Under the revamp, the carrier plans to achieve cost savings of 24% by the end of the year by cutting jobs, trimming its fleet, and re-aligning its destination network. The airline said it has already closed eight 'commercially unviable' routes and will shift its focus away from transit traffic to concentrate on local point-to-point services.
The airline's realigned network will continue to serve selected markets in Europe, East Asia, and India, as well as the Middle East.
"Gulf Air is a key national infrastructure asset and provides business links which are important for wider economic development," said Deputy Prime Minister Shaikh Khalid bin Abdulla Al Khalifa.
"The restructuring and subsequent financial rehabilitation of Gulf Air will liberate treasury resources for domestic investment and result in a transformed national carrier."
Stiff competition from local carriers
Once the largest carrier in the Middle East, Gulf Air has struggled in recent years due to high oil prices and the Arab Spring and is now overshadowed by the Gulf's big three carriers.
Last October, the Bahraini government approved a $494m cash injection in a bid to rescue the flag carrier. A short time later Samer Majali, the CEO brought in to restructure the airline's operations in 2009, resigned after the appointment of a new board. The carrier also reduced its order for the Boeing 787 Dreamliner and revised a deal with Airbus in moves to cut costs.
Saj Ahmad, chief analyst at StrategicAero Research, said that while the news of the restructuring is welcome, it lacked details about how some of the objectives would be met. "That's not to say they can't be achieved, but there was no reference as far as I could see as to how the near $500m bailout was to be used," he told AMEInfo.com.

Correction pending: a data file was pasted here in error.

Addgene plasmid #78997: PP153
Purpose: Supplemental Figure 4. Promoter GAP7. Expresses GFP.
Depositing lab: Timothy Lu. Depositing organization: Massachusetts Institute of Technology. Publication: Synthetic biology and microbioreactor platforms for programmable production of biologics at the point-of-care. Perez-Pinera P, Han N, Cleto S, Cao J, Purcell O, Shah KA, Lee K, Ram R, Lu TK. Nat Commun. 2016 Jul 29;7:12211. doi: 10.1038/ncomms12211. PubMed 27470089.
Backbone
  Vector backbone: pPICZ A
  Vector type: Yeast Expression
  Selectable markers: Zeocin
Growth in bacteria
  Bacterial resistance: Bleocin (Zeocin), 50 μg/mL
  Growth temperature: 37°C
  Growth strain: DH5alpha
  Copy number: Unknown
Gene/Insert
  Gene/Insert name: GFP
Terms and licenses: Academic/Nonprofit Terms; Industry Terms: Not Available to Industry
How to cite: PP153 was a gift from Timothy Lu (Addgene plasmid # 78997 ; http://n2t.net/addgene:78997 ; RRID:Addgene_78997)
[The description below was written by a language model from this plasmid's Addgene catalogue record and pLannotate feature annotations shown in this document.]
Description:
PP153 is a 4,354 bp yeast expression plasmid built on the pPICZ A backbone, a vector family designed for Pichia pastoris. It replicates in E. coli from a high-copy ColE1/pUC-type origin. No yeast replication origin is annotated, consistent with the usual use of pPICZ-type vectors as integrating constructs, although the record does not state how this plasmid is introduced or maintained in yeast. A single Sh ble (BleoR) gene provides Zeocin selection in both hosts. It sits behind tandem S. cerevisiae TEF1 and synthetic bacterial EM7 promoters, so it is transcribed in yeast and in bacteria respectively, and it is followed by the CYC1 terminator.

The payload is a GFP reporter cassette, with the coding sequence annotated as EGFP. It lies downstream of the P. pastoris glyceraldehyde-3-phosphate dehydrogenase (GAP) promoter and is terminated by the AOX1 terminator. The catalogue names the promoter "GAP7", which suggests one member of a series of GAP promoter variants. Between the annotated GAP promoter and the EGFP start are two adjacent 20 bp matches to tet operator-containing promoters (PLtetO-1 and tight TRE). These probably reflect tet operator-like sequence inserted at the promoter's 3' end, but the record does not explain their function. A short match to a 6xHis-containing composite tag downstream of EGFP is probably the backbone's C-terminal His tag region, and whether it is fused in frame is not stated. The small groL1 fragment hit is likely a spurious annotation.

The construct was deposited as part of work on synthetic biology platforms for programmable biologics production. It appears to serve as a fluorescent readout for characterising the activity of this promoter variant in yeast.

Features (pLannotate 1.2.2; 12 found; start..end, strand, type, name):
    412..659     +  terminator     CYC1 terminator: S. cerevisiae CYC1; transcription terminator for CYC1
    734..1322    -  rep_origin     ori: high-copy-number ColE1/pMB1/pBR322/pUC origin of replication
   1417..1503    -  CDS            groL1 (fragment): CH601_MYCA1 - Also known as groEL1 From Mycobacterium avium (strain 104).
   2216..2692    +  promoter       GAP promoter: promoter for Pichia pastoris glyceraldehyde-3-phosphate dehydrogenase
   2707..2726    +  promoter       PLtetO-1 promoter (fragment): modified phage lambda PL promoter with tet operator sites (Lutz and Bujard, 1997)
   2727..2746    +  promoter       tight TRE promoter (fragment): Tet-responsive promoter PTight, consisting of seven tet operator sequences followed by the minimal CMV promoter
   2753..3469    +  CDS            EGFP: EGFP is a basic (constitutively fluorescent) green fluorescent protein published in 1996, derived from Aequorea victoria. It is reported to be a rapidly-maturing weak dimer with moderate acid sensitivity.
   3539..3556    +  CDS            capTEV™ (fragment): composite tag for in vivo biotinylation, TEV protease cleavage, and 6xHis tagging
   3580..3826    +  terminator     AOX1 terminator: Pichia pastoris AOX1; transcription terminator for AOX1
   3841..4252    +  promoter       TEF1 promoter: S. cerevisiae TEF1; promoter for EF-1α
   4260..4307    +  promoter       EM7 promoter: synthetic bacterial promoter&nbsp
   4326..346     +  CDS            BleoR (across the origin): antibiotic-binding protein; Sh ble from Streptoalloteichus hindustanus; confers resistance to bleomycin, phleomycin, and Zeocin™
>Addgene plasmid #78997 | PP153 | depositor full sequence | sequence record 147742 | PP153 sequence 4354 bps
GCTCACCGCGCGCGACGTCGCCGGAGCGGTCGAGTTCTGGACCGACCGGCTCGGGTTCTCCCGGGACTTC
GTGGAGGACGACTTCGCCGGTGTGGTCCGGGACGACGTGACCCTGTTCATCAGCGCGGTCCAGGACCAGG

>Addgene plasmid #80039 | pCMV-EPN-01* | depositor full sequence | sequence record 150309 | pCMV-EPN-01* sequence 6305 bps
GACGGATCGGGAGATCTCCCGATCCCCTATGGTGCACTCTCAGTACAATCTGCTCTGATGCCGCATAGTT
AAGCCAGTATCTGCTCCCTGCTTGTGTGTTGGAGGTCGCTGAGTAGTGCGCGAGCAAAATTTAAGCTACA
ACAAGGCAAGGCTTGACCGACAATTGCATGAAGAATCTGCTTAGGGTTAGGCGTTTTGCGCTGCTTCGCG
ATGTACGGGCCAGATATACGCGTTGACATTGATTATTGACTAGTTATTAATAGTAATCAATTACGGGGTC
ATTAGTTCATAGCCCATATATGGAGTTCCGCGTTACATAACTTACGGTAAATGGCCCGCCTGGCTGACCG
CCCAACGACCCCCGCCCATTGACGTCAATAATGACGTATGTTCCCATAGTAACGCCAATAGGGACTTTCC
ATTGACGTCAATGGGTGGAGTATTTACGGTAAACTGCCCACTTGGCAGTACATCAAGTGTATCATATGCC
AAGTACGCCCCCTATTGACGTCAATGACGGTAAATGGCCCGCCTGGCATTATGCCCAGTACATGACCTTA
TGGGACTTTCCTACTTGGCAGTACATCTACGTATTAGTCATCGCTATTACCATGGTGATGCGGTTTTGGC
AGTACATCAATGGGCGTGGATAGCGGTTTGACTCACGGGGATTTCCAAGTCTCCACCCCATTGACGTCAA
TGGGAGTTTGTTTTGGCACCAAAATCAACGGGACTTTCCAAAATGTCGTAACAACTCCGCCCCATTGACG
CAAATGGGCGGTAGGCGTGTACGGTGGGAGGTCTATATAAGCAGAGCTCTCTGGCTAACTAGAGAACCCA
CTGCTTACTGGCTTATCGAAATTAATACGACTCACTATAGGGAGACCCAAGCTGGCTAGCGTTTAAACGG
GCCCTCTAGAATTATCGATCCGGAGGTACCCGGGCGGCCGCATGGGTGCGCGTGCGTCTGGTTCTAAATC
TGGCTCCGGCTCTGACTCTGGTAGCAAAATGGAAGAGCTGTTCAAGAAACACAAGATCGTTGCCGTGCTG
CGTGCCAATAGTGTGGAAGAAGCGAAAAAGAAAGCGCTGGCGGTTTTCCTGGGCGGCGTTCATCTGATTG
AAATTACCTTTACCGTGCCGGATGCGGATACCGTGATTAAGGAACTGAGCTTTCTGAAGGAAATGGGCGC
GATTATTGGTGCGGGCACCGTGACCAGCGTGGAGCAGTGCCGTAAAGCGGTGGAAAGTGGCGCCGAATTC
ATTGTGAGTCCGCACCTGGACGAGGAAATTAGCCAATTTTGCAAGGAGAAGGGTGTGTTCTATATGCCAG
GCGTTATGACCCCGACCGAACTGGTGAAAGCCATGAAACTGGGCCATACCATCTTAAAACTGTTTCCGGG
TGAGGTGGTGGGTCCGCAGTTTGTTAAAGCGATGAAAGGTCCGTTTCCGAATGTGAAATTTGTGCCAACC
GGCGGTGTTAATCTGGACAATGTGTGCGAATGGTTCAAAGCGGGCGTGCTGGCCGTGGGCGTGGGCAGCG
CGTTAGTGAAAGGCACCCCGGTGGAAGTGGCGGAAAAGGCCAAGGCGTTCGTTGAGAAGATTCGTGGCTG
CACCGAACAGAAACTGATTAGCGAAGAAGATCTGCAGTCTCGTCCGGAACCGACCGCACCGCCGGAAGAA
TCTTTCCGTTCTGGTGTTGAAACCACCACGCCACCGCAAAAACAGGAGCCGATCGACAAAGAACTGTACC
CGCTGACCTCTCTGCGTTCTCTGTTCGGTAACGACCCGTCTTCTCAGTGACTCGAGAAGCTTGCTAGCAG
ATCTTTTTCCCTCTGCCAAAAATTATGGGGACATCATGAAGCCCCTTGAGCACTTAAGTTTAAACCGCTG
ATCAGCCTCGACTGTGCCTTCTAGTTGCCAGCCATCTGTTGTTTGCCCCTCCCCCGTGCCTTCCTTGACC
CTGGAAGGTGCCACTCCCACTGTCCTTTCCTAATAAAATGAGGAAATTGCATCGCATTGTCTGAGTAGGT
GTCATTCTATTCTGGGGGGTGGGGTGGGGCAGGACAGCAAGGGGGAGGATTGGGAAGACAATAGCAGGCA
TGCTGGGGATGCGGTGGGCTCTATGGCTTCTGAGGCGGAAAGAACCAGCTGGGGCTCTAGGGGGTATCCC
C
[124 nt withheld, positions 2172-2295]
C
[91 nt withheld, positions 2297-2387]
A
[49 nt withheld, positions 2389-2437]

He believes Gulf Air will continue to struggle if it chases high yield traffic when the GCC has better airlines with more routes. "In short, the airline has to perhaps rethink its go-it-alone strategy and align with a bigger player for traffic and longevity. As it is, Gulf Air cannot make the headway it claims it can," he argued.
Asked about whether Gulf Air will be able to turn its fortunes around, Ahmad said: "Gulf Air needs people who can run an airline with a free hand, devoid of government influence. Until that happens, the path to recovery is destined to be long and painful with pressure on finances along the way."
"As long as the government has a stake, they'll keep bailing it out. Gulf Air is a big job provider in Bahrain and unless we see a massive Shia-led revolution ousting the Sunni minority and royal family, it's easy to perhaps infer that the status quo will go unchanged - quite how that benefits the airline is not clear but constant bailouts are not the answer and it's high time the government realised that," he added.